TWENTY-ONE year-old Michaela McFarland is bucking the trend by staying in Fermanagh and setting up her own business.

With extensive experience of working in prestigious riding schools in the West Midlands and Holland, the young business woman had had enough of “making money for someone else” and decided to set up on her own.

A real passion for horses encouraged the entrepreneurial horse riding instructor to open Kay’s Equestrian Riding School in March with five clients. Only seven months later and Michaela has 30 children on her books and 13 horses to care for.

It takes ambition and drive to get this far, she has found. Michaela got things underway with a Credit Union loan (as there were no grants available for her venture). “The Credit Union was unbelievably helpful. They have been very supportive in me paying them back. The Credit Union invests in the person,” she finds.

As well as financial support, emotional support from her parents has been invaluable. “It’s hard work. You could have two good days and then a few really bad days where you could cry, but it’s definitely worth it,” she tells The Impartial Reporter. Advice from Fermanagh Enterprise pointed her in the right direction. She is also grateful to her aunt who gave her a pony and two cobs to get started. “I had Pelly (the pony) and two cobs to make a living off,” she recalls. “I was thinking: ‘How do I pay the all the bills including the horse dentist, farrier and physio?” However, once the business got a name for itself (mainly through word of mouth), she has managed to keep on top of things, and to purchase a total of 13 horses.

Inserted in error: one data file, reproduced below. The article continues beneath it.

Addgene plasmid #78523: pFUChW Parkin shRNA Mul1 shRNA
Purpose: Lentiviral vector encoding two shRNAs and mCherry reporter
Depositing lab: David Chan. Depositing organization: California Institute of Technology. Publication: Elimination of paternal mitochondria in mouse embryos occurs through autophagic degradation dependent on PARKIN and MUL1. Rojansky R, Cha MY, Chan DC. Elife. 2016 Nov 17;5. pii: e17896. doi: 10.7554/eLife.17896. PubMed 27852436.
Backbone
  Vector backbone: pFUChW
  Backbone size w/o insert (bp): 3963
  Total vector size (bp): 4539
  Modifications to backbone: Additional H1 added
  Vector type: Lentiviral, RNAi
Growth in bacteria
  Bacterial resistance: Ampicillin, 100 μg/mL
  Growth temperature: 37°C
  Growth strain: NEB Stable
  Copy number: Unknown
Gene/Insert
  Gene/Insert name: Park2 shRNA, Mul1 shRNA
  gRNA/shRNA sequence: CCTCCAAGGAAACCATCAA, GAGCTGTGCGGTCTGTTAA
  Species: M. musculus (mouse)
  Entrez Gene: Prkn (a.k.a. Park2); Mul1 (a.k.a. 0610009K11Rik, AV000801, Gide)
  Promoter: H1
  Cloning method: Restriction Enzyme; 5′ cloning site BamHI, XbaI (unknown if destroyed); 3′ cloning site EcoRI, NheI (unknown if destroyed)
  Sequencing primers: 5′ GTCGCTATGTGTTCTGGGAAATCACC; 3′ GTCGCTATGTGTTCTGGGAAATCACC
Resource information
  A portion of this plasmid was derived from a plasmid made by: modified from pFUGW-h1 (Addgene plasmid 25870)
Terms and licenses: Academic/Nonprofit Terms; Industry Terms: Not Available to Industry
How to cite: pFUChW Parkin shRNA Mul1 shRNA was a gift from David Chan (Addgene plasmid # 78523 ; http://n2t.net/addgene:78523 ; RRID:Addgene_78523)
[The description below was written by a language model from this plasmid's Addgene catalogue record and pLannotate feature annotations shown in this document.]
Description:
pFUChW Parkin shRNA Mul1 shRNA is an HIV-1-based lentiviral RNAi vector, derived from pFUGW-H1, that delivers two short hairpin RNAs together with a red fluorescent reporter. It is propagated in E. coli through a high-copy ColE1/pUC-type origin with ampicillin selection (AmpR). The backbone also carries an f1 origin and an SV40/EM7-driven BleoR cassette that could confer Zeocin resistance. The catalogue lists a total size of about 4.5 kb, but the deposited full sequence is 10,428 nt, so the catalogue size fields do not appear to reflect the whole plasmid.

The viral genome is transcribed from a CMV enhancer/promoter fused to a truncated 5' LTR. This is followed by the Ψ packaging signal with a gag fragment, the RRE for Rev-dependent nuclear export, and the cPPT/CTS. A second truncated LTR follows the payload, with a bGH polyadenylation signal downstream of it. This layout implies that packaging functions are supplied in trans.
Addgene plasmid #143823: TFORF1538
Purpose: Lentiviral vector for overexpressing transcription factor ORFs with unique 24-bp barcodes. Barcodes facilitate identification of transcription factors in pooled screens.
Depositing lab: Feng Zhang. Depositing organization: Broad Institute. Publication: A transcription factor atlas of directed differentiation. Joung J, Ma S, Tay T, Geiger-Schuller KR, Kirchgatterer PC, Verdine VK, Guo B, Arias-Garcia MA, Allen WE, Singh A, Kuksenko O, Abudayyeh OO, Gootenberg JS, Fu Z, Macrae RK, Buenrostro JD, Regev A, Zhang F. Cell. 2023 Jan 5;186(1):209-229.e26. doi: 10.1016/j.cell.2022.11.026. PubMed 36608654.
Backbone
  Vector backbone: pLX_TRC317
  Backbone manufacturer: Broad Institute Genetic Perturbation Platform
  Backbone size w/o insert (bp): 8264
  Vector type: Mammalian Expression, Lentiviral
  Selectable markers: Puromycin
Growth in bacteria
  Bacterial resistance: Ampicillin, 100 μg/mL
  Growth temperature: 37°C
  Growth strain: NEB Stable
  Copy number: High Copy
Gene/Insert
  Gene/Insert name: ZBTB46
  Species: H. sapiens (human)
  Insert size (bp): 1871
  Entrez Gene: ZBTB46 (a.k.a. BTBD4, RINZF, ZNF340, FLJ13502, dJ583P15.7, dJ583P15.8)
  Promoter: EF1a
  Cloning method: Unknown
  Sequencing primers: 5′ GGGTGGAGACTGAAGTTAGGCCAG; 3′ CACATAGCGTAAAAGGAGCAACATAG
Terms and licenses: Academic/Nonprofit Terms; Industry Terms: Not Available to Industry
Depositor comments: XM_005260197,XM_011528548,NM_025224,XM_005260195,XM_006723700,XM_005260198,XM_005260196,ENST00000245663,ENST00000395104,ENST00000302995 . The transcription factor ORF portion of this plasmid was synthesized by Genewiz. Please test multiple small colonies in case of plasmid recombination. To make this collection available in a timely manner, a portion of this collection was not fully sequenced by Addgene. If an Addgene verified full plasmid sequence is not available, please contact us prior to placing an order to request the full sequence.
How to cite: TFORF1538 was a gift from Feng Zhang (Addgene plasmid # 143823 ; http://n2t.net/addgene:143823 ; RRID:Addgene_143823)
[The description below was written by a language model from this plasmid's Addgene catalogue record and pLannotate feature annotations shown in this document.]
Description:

Some of the horses are working livery (meaning the horse owner pays a discounted livery fee so that the riding school has the right to use it in lessons.) Others are used in lessons by Enniskillen College of Agriculture, Food and Rural Enterprise.

Based at her parents’ home in Lack, Michaela’s riding school features modern stables (complete with a hot shower and heat lamp to dry the animals off), a mechanical walker (to ensure they are exercised all week, not just once a week during lessons), a show jumping course and a pony club cabin, where the children learn all about caring for horses.

Michaela finds that a lot of children have the ability to be a good rider, but their parents cannot afford a pony or a horse. In addition: “Some kids think that a pony is only for one hour at pony club on Saturday, but while they are here the pony will be there sole responsibility.” She is determined to foster the same passion that she has for the animals in her young clients, therefore she set up a Pony Club on Friday and Saturday, as well as riding camps throughout the year.

The children will learn how to care for their pony including cleaning it out and feeding it. “This is such hard work and sometimes their little arms are sore, but there’s no mollycoddling here,” Michaela states. “The children love it and it is becoming more popular with young boys, who realise that horse riding is a physically demanding sport, rather than the stereotypical girls hobby. This isn’t My Little Pony,” she adds.

Following her National Diploma in Equine Management at Enniskillen CAFRE College, Michaela undertook a placement in an eventing yard in Downpatrick. She travelled to England, aged 17, to work in Radway Riding School in Warwickshire. “That was the best decision I ever made,” she states. Under instructor Maggie Boswell, Michaela gained a deeper understanding of teaching children and treating the animals like “little athletes.” She gained her British Horse Society UKCC Level 1 and 2 coaching qualifications there, before moving to a riding school in Oxford.

There she acquired another skill-set, specialising in jumping horses. From there, she spent two years at a dressage yard in Basket Heath and Edge Hill.

At the end of 2011 the opportunity came up to work with competiton horses in Holland. After gaining such a range of valuable experience, Michaela decided it was time to out her skills to good use locally.